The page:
Friday, March 15, 2013
is one of 50 Nordstrom employees who each surpassed the $1 million sales mark during the last fiscal year. He runs a million-dollar business selling men's clothing. His most valuable asset isn't the building or the merchandise. In fact, he owns neither. He isn't in management. His secret is his client list and his capacity to mine it.
A couple of years ago I visited Nordstrom in Towson, Maryland and was kicking tires in the men’s department when I was approached by Amanda. Amanda had let me start touching the sport coats in my size before she struck up a conversation. She did not ask if she could help me but began by telling me some things about the Joseph Aboud clothing line which happened to be the designer of the blazer I was admiring. She introduced herself and helped me try the coat on – all the while continuing a conversation about me – ‘What did I do for a living?’, ‘Did I wear sport coats on the job?’, ‘Had I been to Nordstrom before?’ Amanda assumed I loved the blazer and laid some gabardine slacks next to it, a couple of shirts and ties that were killer. My ‘maybe’ sport coat now looked like a photo shoot. Obviously I made the purchase. There is a lot that is worthy of discussion about this comfortably handled experience and we will come back to them in future entries. What I want to address in this entry is the professional follow-up.
Amanda made sure she was present when I returned to pick up the coat and slacks from the tailor. She asked me for my business card and asked if I would be interested in being informed of new Joseph Aboud arrivals or the occasional sales in the tailored clothing department. I said I would and we shook hands.
A few weeks later I received a ‘Thank You’ email that expressed in a very positive way an assurance that the outfits I purchased would work well for me as we had discussed but that if for any reason that was not the case to please let her know and she would do whatever she could to make it right.
A few months later I was informed [again via email] from Amanda that the new Aboud line had arrived, and there were also some pieces soon to be on sale. She offered to put some items on the side in my size if I was interested. She inquired as to when I thought I would be coming in so that she could be sure to be there to assist.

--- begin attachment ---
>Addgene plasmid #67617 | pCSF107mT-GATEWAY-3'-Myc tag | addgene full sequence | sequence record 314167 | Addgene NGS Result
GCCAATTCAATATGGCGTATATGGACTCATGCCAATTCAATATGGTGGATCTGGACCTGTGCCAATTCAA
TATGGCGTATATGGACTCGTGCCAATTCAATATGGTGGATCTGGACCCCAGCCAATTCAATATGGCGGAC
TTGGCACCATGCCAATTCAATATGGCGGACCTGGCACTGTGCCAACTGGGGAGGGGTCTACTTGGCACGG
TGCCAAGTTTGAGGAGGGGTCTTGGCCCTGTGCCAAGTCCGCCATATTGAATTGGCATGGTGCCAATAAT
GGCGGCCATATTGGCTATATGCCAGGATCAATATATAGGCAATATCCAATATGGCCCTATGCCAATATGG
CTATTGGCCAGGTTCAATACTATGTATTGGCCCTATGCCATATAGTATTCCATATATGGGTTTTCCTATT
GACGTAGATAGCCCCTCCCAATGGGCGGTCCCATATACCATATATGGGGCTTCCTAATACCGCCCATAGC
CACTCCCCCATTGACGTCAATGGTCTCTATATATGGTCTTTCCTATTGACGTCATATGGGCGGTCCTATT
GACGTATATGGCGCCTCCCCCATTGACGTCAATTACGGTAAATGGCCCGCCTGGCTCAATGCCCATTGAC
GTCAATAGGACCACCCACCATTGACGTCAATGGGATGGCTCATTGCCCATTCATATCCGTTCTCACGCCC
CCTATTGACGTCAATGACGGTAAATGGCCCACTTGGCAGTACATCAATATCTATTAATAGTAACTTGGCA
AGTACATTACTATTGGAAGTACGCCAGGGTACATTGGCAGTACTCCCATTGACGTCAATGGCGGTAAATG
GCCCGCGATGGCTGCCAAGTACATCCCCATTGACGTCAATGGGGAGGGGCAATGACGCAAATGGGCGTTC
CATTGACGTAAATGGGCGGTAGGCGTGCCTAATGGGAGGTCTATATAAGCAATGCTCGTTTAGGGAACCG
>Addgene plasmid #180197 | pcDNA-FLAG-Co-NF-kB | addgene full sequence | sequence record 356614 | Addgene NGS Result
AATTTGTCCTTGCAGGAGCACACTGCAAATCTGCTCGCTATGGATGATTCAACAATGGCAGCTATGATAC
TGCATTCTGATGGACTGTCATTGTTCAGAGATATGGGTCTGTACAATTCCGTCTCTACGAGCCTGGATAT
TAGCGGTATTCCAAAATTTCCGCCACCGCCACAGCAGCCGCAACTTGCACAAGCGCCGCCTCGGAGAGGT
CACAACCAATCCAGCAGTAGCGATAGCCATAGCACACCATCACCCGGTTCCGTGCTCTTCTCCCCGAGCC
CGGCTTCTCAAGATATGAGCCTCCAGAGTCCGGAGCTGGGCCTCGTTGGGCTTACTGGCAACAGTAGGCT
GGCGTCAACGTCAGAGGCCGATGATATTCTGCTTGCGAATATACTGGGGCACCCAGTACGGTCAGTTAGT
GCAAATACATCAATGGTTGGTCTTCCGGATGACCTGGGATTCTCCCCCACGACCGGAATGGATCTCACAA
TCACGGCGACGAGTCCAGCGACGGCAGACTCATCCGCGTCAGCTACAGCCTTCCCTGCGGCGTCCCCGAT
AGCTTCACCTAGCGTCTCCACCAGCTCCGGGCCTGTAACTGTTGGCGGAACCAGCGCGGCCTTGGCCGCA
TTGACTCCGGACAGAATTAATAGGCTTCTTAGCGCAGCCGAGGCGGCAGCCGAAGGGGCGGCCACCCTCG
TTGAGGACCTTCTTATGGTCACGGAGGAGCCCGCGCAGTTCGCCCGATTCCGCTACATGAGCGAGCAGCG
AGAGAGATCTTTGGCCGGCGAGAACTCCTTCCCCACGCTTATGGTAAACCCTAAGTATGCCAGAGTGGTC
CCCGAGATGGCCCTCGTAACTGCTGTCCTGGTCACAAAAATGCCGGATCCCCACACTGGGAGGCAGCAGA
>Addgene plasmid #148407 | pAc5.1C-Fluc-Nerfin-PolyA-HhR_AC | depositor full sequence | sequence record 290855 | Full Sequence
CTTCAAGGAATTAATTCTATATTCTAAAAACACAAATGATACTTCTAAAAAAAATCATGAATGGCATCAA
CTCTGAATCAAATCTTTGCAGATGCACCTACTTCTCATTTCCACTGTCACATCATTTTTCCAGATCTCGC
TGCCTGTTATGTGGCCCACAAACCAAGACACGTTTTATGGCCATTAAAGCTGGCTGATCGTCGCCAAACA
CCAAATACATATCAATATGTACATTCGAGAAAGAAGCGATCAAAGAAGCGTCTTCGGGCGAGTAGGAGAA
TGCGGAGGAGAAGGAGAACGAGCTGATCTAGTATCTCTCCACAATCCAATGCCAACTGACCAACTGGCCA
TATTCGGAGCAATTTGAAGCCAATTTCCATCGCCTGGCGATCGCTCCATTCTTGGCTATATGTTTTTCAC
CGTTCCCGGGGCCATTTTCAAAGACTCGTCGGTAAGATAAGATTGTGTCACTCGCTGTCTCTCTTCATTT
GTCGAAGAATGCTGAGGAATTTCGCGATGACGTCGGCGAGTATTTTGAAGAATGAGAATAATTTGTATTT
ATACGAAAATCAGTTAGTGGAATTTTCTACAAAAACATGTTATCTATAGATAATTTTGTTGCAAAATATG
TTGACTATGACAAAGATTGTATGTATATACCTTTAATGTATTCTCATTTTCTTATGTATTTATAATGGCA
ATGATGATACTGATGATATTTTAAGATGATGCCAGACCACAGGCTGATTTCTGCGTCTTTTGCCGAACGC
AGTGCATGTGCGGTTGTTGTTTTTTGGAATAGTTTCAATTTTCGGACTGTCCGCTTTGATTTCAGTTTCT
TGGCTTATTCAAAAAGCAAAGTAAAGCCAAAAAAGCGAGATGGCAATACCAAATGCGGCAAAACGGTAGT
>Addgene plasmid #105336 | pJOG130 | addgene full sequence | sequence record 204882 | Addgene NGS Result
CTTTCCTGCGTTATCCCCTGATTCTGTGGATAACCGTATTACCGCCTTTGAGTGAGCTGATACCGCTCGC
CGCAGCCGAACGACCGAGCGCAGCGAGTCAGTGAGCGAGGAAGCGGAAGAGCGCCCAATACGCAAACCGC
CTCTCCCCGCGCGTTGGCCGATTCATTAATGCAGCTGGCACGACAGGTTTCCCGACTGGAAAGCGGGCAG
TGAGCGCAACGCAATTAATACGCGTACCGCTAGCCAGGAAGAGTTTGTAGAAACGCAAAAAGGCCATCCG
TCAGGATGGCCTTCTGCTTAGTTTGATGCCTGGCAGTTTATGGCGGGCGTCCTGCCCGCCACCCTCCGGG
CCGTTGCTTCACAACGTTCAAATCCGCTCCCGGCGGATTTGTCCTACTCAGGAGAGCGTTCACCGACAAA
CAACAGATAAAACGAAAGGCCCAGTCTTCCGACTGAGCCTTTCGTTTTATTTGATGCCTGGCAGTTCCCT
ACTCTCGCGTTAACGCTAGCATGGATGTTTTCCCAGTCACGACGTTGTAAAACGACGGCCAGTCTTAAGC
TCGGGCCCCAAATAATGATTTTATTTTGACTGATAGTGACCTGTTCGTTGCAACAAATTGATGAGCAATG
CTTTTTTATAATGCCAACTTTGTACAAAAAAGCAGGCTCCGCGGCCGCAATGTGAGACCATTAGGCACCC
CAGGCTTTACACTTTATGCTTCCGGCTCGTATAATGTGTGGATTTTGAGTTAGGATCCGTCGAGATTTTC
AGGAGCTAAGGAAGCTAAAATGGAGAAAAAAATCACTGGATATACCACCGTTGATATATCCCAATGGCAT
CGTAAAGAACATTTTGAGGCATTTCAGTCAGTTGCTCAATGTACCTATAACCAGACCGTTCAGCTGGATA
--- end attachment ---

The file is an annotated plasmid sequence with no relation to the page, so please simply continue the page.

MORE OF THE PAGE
Now I ask you!
Who do you think I will call the next time I need clothes?
Amanda is a retail professional – they are not born – they are trained. The niche aspect of Pro Shop Retailing lends itself to an easy intimacy with very regular customers and yet there are almost no Amandas.
Instead of the proven ‘good customer’ just being informed that the new Taylor Made drivers or Peter Millar shirts have arrived, it could also be suggested that his/her son on the golf team at the University of Michigan might also be interested in one and by the way, we know his shaft strength and size and his birthday is a week from Friday.
Nordstrom's secret is not that they take returns on automobile parts that they do not sell (I'm sure everyone has to have heard that story), but that they have incentivized Amanda's on their staff. An Amanda or a Blake in your shop could possibly double your business; it would most certainly make your shop the one in your area that people are talking about. Even if I move out of state I will still buy sport coats from Amanda. There is no substitute for feeling special and it holds true in every case.